Fixed income managers are readying themselves for a flight to safety in the European markets as Italy renews its bid to launch what could effectively be a dual currency for the country.
In what was seen as a controversial move, Italy's coalition government - comprised of the hard-right Northern League and the populist Five Star Movement - has proposed the issuance of low-denomination government bonds that would be circulated alongside euros.
The non-interest-bearing treasury bills would be known as mini-BOTs from the acronym of Buoni Ordinari del Tesoro (BOT), or Ordinary Treasury Bonds, and would be smaller than the lowest denomination of standard treasury bonds, which is €1,000. The bonds would be used to pay off the state's debts to companies and individuals.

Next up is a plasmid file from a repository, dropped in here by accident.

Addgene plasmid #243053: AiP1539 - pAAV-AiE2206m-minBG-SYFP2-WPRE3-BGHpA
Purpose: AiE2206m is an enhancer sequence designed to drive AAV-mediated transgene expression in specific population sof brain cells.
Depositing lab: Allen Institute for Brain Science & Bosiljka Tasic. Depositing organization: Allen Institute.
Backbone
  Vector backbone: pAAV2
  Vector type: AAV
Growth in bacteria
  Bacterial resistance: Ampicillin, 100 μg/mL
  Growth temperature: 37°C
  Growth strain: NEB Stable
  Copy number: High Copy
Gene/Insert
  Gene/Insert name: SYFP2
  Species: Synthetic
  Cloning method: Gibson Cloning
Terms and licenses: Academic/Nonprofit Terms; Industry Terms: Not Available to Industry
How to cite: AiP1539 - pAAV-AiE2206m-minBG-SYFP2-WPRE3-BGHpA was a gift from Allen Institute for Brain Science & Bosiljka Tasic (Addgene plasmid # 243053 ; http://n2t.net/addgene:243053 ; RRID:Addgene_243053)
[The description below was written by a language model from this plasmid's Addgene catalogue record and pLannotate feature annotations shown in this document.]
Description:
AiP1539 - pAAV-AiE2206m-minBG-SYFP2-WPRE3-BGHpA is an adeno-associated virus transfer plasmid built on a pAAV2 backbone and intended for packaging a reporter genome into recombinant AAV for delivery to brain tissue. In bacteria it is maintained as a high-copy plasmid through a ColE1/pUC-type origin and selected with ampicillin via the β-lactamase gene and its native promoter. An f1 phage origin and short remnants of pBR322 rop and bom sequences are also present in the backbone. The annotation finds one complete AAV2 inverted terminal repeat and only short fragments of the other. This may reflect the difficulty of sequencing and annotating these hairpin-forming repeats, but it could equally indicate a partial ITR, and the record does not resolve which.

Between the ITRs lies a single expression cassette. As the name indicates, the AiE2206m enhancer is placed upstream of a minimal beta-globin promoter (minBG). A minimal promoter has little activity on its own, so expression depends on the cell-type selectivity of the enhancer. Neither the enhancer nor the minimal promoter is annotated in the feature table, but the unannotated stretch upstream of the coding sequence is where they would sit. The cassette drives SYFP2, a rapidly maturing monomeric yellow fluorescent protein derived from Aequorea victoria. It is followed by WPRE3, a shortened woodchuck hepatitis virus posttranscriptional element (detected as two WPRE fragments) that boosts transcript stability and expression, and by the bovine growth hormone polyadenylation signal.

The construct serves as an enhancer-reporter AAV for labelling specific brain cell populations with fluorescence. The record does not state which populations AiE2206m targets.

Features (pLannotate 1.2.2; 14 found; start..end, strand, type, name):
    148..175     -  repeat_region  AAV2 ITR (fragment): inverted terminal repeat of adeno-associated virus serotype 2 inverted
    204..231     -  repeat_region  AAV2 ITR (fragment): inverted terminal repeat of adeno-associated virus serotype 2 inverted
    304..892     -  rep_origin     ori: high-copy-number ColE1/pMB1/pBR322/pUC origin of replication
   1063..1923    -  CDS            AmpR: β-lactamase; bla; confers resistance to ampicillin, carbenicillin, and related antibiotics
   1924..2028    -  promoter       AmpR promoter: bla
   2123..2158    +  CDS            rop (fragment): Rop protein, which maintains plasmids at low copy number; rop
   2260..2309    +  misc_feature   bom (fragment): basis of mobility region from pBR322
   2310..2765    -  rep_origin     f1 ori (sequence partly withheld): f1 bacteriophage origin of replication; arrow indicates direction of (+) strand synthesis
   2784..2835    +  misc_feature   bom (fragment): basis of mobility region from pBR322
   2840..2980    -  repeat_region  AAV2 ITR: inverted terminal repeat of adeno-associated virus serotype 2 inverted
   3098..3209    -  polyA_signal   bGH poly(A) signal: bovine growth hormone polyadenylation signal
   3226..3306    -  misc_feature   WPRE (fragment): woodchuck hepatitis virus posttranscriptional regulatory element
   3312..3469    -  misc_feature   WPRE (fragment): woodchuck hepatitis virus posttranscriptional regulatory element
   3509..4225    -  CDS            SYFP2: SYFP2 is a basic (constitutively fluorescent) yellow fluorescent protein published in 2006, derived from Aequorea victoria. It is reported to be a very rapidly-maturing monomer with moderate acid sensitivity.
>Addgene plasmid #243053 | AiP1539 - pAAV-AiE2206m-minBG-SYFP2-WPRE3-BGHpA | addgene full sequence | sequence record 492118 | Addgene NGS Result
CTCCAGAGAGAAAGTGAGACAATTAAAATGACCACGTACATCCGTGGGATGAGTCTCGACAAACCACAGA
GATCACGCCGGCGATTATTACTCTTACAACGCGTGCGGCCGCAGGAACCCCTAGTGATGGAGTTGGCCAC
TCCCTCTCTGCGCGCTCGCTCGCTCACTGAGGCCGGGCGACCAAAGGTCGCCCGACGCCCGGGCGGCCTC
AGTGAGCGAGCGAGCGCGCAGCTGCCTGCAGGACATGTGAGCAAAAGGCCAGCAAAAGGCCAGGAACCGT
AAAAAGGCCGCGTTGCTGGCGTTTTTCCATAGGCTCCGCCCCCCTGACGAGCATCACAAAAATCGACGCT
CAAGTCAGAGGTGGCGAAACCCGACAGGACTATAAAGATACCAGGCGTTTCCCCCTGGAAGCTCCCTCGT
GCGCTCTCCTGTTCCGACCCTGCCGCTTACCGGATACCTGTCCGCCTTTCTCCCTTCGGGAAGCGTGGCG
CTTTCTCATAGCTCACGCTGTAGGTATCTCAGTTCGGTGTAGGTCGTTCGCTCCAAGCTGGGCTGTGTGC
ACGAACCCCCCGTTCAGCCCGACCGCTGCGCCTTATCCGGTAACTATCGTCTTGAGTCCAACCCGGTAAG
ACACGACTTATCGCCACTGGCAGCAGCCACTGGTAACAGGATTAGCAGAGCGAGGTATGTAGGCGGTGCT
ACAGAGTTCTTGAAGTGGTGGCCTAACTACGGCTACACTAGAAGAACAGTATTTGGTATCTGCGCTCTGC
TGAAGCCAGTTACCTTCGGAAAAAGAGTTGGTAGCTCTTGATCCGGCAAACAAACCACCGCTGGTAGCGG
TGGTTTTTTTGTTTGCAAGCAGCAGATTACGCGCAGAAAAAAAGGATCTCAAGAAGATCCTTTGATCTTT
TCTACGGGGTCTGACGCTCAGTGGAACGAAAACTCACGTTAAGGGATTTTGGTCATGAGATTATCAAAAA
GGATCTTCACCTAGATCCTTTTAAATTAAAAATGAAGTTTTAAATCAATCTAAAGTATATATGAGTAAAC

Head of the European Central Bank Mario Draghi has slammed the proposals, warning it would be illegal for Italy to introduce a parallel currency (as a member of the euro) or alternatively the country would be adding to its debt problem. However, mini-BOTs' application as a means of payment was approved by parliament on 28 May, by all parties.
Credit experts were divided on whether the proposals were paving the way for Italy to leave the EU.
Columbia Threadneedle's Hilton said if those in the Italian government are "[sowing] the seeds of an eventual exit from the eurozone…[by] introducing a home-grown currency" their "objective could certainly be met".
Craig Inches, fund manager at RLAM, agreed if mini-BOTs went ahead "the market would likely view this as a potential path to an eventual Italexit."
Popularity of the euro among the Italian population remains high, and while the [League] may not be content to willingly acquiesce to all of the demands made by the European Commission, they are unlikely to feel an exit from the euro would be in the country's best interests at this point in time.